After the bloodiest episode of violence since the Ivory Coast’s disputed presidential election in November, the West African country gained a glimmer of hope as the French government said Tuesday it was negotiating the surrender of Laurent Gbagbo, the former president who has refused to give up power after legitimately losing the election four months ago to Alassane Ouattara.
Last Friday, hundreds were killed in a clash between rebels loyal to Ouattara and Gbagbo’s forces.
According to the U.N., approximately 330 fighters and civilians had been killed in a town in the west of the country, while some human rights organizations have been reporting a death toll of nearly 1,000.
It remains to be seen which side is responsible for the attack.
“We don’t have exact information as to who is behind this,” Dorothea Krimitsas, a spokeswoman for the International Committee of the Red Cross told The New York Times. “There were at least 800 [bodies].”
Previous to the battle, it was estimated that nearly 500 people have died since the election took place in November.
Gbagbo has continually ordered assaults on the neighborhoods surrounding the presidential palace in the nation’s largest city, Abidjan.
Horrific incidents of repression, such as Gbagbo’s forces shooting at peacefully protesting women, have led to his condemnation by the international community.
Human Rights Watch said in March that the actions of “Gbagbo and militias that support him gives every indication of amounting to crimes against humanity.”
Francois Fillon, the French prime minister, said French officials were negotiating with generals still loyal to Gbagbo, who are hunkered down in his compound in Abidjan.
French and U.N. forces intervened Monday by attacking the compound and two other main military bases still loyal to Gbagbo. Ouattara’s forces already control the capital, Yamoussoukro. Last week, the rebels swept into the city and surrounded Gbagbo’s residence.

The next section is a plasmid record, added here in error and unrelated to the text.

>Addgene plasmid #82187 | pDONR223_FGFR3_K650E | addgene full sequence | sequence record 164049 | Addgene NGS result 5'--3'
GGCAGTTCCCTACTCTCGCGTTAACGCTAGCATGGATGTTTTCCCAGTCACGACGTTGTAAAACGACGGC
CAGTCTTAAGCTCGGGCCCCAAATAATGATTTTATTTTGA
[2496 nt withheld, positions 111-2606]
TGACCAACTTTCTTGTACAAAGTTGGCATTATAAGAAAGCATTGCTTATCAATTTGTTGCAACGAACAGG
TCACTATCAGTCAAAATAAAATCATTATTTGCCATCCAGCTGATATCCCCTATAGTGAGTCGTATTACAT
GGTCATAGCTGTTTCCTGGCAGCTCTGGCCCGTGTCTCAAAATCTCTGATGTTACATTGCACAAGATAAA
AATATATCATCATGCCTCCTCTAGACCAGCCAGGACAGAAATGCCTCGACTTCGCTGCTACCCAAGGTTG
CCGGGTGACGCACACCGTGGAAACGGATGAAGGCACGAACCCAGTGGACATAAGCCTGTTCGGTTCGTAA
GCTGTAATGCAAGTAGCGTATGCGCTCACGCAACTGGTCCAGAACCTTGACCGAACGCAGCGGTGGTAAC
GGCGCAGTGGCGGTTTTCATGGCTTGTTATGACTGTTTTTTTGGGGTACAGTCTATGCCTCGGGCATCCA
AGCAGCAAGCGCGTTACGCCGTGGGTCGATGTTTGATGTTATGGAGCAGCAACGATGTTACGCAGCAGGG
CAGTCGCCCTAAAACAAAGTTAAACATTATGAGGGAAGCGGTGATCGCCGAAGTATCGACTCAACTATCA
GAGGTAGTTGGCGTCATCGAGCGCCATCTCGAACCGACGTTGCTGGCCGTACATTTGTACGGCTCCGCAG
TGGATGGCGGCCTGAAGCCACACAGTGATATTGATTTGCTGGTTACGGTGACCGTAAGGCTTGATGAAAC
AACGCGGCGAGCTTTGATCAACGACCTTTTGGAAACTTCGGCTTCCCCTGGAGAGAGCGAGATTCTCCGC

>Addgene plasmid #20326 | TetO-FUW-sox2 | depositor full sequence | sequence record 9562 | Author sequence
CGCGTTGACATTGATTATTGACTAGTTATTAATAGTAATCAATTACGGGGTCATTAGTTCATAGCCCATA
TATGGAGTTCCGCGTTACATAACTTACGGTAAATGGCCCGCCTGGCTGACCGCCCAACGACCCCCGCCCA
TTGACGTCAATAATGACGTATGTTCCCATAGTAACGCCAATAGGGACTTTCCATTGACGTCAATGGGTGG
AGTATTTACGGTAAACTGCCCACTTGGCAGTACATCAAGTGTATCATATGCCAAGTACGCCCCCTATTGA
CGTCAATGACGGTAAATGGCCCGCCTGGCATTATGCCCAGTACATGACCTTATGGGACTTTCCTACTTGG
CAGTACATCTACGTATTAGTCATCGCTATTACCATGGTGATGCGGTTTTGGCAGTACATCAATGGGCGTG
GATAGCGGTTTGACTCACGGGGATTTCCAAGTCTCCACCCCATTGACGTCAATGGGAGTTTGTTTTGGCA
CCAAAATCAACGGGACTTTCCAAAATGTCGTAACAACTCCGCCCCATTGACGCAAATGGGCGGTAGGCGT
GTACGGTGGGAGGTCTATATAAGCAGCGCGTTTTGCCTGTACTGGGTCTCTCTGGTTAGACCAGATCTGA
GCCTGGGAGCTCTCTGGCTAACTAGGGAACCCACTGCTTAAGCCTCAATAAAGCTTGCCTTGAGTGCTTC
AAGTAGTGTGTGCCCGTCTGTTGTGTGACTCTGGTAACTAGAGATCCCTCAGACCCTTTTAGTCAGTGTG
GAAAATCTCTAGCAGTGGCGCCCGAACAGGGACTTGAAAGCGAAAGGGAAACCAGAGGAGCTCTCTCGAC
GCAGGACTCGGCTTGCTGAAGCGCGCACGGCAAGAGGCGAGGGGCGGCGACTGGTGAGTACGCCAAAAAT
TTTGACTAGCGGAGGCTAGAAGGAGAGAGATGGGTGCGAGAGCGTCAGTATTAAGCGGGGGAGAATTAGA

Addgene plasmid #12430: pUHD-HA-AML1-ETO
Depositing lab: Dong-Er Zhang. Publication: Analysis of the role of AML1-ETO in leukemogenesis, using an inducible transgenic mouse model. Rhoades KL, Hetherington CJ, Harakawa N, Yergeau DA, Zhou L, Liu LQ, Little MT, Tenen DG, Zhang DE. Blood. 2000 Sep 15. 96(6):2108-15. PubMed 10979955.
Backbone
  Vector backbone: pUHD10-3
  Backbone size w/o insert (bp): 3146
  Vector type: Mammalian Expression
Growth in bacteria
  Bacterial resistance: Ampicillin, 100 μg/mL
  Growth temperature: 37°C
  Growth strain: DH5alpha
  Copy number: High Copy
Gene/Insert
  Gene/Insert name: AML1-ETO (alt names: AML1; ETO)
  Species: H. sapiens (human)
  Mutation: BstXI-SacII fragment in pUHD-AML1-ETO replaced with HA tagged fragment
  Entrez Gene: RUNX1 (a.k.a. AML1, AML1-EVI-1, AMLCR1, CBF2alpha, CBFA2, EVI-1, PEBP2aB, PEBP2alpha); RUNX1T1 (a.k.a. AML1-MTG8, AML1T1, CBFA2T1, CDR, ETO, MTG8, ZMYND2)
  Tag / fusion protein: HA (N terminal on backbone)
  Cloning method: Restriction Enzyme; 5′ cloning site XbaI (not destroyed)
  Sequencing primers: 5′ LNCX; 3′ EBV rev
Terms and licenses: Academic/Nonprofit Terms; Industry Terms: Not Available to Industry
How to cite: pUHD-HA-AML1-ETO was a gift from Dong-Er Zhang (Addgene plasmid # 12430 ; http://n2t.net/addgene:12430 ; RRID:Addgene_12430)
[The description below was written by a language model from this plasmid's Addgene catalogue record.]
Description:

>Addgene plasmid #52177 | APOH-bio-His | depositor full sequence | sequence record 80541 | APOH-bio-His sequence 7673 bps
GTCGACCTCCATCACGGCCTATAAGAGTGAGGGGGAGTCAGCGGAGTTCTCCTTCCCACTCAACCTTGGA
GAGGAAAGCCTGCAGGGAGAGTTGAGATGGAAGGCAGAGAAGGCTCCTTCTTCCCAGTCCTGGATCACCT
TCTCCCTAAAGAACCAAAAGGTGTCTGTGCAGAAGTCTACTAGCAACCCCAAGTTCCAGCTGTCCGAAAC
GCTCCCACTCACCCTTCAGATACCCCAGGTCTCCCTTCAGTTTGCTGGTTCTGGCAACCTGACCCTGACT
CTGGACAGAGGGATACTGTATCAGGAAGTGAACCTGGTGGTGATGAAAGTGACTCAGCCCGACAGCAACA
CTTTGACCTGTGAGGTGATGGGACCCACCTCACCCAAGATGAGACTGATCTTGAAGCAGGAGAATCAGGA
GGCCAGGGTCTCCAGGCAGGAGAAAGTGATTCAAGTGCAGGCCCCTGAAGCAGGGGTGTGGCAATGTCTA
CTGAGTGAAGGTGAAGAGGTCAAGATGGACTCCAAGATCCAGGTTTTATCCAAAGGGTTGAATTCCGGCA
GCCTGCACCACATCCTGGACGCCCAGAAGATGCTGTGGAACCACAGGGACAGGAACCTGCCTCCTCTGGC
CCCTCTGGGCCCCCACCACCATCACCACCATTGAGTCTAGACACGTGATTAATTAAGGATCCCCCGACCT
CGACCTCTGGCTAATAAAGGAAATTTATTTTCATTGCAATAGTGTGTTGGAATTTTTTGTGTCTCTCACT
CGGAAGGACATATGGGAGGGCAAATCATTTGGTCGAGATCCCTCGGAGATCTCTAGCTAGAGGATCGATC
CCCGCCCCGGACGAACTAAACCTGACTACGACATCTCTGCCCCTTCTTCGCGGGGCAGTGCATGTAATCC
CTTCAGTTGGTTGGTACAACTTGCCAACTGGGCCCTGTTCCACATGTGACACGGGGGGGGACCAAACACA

The negotiators have presented a U.N.–backed document to be signed by Gbagbo renouncing his presidency to Ouattara.
“What is going on are negotiations with Laurent Gbagbo and his family to finalize the conditions of his departure,” Alain Juppé, the French foreign minister said at a parliamentary meeting on Tuesday.
The U.N. said earlier this week that three of Gbagbo’s top generals have told the international organization that a cease fire had been ordered to their troops, and that they were to hand over arms to the U.N. forces stationed there.
Although the U.N. has provided support in the fight against Gbagbo, they have expressed neutrality in the politics of the matter, contrary to the majority of the international community.
Secretary General Ban Ki Moon attributed U.N. intervention to the violent actions taken by Gbagbo’s forces on civilians as well as peace keepers.
As of Tuesday, reports coming from Abidjan have said fighting between pro-Ouattara forces and pro-Gbagbo forces had indeed stopped.
The several hundred French soldiers also patrolling the city have also noticed a lack of violent conflict.
Phillip Carter, the American ambassador to Ivory Coast, said the situation is “far from settled, but it’s close to being over.”
“Our forces have made significant advances. In a few hours, it will be all over,” Guillame Soro, Ouattara’s prime minister told The Times in a telephone interview Tuesday. “We came into the city of Abidjan today, and I think it will soon be finished.”
If all does proceed as predicted, what to do with Gbagbo still remains in question. A spokesman for Ouattara’s camp told The Times, “He will be judged, he must answer for his actions. Do we keep [Gbagbo] here or do we send him abroad? I don’t know.”
President Obama praised the U.N. and French intervention on Tuesday.
He went on to say the bloodshed “could have been averted had Laurent Gbagbo respected the results of last year’s presidential election.”